Press "Enter" to skip to content

Leigh Mills: Jewelry, Mud and Whimsy

Article by Ed Quillen

Art – March 2000 – Colorado Central Magazine

IT’S EASY TO CHARACTERIZE Leigh Mills as a “working artist,” although it might also be fair to say she sees herself as a “work of art.” Her definition of art is so expansive that there’s no visible line with “daily life” on one side and “art” on the other.

Mills is “going on 39, but I feel like I’m a perpetual 27.” She owns and operates the Off the Beaten Path gallery in downtown Salida. The gallery carries three other artists’ work, along with her own bead jewelry. She’s probably best known, though, for mud — as in the Mud People who materialize during Salida’s annual Artwalk in June.


It was mud, in fact, that got her into art, about a dozen years ago in Denver.

“I was an Army brat,” she says, “so I grew up everywhere.” She got to Denver in 1980, “and I knew I wanted to stay in Colorado.” She was an assistant chef then, “and I loved the job, working with food, managing a kitchen. I could see myself progressing to become the head chef somewhere.”

And then there was a personality conflict, and she was fired. “I felt devastated. I just moped around, and then my neighbor in the apartment above me told me that I should see this as an opportunity: ‘You can start living your life now, instead of working your life.'”

Back in the late ’80s, lower downtown Denver wasn’t an upscale entertainment district. It was still decaying warehouses with a dash of bohemia, including a few artists.

Some of them had become “The Mud Men.” They stripped to as few clothes as the law permitted, then coated themselves in mud, donned masks, and engaged in some street theater.

Leigh Mills 1

“I fell in with them,” Mills recalls, “and started to discover the joy that comes from freedom of expression. It’s performance art, it’s fun, you’re in a costume that in some paradoxical way frees you to be yourself, or whatever you want to be.”

That also connected her with the Rainbow Family and a broad network of peace activists, “just as I discovered that I didn’t need to be chained down somewhere then, I had the freedom if I wanted it.”

So in 1988, she sold or gave away just about everything she owned. The rest went into a Ford pickup with a camper, and for the next 18 months, “I traveled all over the country. I learned how to live a minimal life on my own, how to protect myself, how to connect with people wherever I was. It gave me a lot of confidence.”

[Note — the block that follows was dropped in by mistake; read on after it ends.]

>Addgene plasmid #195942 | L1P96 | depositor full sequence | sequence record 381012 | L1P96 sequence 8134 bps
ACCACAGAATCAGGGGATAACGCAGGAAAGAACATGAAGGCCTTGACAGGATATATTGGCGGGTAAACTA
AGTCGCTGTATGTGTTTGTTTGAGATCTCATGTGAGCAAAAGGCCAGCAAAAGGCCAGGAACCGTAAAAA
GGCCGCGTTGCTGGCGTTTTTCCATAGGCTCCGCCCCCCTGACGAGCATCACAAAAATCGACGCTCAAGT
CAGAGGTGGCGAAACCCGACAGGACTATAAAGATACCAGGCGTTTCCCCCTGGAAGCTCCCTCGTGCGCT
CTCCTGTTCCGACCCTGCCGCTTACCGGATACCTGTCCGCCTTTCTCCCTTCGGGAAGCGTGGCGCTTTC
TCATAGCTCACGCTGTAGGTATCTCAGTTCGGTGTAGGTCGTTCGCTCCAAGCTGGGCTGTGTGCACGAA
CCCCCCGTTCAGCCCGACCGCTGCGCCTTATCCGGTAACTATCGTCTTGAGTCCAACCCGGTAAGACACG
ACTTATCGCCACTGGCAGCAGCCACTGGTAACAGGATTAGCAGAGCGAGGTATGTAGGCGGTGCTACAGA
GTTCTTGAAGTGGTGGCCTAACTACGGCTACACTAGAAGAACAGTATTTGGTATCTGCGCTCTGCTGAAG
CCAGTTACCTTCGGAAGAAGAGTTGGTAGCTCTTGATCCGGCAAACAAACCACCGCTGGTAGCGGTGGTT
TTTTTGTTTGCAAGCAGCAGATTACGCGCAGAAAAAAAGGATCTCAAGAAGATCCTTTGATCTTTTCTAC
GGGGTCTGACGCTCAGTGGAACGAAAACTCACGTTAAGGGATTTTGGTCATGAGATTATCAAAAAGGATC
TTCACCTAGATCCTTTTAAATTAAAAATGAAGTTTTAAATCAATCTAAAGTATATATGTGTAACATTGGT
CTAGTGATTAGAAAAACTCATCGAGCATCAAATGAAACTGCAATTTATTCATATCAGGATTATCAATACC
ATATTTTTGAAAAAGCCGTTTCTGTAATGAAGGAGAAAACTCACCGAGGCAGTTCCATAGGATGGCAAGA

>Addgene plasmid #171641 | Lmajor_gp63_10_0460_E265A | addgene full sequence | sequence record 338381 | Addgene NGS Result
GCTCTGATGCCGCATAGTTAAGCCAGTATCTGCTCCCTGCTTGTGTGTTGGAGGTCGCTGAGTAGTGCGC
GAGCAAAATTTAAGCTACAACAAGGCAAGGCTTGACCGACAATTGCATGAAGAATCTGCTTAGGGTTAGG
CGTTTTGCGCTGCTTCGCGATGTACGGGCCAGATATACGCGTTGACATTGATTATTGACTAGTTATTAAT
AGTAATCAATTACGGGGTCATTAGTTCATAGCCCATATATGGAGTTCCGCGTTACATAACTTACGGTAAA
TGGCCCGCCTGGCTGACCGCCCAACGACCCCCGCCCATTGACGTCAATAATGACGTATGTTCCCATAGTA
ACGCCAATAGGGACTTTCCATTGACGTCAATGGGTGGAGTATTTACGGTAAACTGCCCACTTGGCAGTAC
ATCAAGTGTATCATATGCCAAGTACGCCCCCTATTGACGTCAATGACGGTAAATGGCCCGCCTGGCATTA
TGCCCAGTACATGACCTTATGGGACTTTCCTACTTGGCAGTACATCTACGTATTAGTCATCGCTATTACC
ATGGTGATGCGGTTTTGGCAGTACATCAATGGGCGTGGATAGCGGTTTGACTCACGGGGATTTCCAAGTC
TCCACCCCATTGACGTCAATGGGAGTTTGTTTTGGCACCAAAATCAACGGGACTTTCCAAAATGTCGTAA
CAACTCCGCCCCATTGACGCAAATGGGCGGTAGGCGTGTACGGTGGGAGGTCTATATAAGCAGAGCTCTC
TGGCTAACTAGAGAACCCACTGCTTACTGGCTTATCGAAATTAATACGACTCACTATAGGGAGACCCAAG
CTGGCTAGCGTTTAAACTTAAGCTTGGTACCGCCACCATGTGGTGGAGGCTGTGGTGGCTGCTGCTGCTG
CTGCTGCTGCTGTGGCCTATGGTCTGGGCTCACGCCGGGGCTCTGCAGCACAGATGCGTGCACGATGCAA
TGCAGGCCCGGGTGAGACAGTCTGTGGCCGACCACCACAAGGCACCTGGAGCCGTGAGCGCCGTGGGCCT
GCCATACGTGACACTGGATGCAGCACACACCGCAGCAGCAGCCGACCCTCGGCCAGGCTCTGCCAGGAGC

She also went to a lot of anti-war and anti-nuclear demonstrations. “I met [former Salida Mayor] Ralph Taylor at a couple of demonstrations. Of course, I just knew him as ‘Dr. Doom’ — my nickname was ‘Ground Zero’ — so that isn’t what brought me to Salida.”

Instead, she came to visit a friend in 1990, “and I saw this valley and the town, and it just felt like I belonged here. Maybe I had a past life here as one of Laura Evans’s girls — a schoolmarm gone bad.”

[Necklace by Leigh Mills]

SHE HAD NO MONEY and $500 against her Visa card. “But the good thing about restaurant experience is that you can always find work, no matter where you are.” In the summer, she was the chef for Rocky Mountain Outdoor Center in Howard, responsible for feeding river guides and their passengers, and in the winter, she tended bar at Monarch. She also started “playing with beads,” resulting in earrings, bracelets, and necklaces.

“My work is in some ways very simple and repetitive,” she says, but it’s distinctive “because of my color arrangements. I’m not like Michael Boyd and Jerry Scavezze, who come up with new designs all the time. I really get off on working with the wire, making the loops and hooks precisely — it just gives me a good feeling, to take a simple mechanical act and do it well and in an attractive and interesting way.”

The resulting jewelry is attractive and interesting, and almost whimsical.

“Art isn’t necessarily made to be taken seriously,” Mills points out, and the work in her gallery carries through on that, provoking reactions that range from chuckles to guffaws.

Jill Bergmann uses a rather serious method — wood-block prints — to produce visual puns, like the “Man of Letters” who is made of letters. Other gallery art comes from a La Veta couple. Pat McMahon makes weavings, and her husband Random Factor (that is his legal name) makes mirrors with intriguing frames.

[Mud Person on Salida Street] <

“I like people to be able to come in off the street and enjoy themselves looking at our art. I want to have affordable art that produces laughter,” she says, and it’s a combination that seems to be working. The gallery opened last May, “and I just signed a three-year lease. Business has been pretty good. Some people say that Salida is a hard place to make a go of it, but it hasn’t been that way for me.”

Like other downtown merchants, she wonders how Salida’s commerce will change. “Salida is becoming more of an art destination,” she points out, “and that has its benefits. But there’s always the danger of getting too high-toned, too specialized, getting too much like Aspen and pricing out the creative people.”

Mills doesn’t quite fit the stereotype of the gypsy hippie artist who landed in Salida. She’s got an associate degree in accounting, and she’s active in the Heart of the Rockies Chamber of Commerce and the Chaffee County Visitors’ Bureau.

“We keep looking for ways to bolster the shoulder seasons,” she says, and she’s a co-chair of this year’s Artwalk Committee.

But when Artwalk comes in late June, she’ll be among the Mud People, engaging in some street theater and friendly confrontation, hoping to get people to see that “art is everywhere, and everything you do can be art.”

Ed Quillen resisted the invitation to join the Mud People in Salida last year, and confines his artistic expression to putting one word after the other.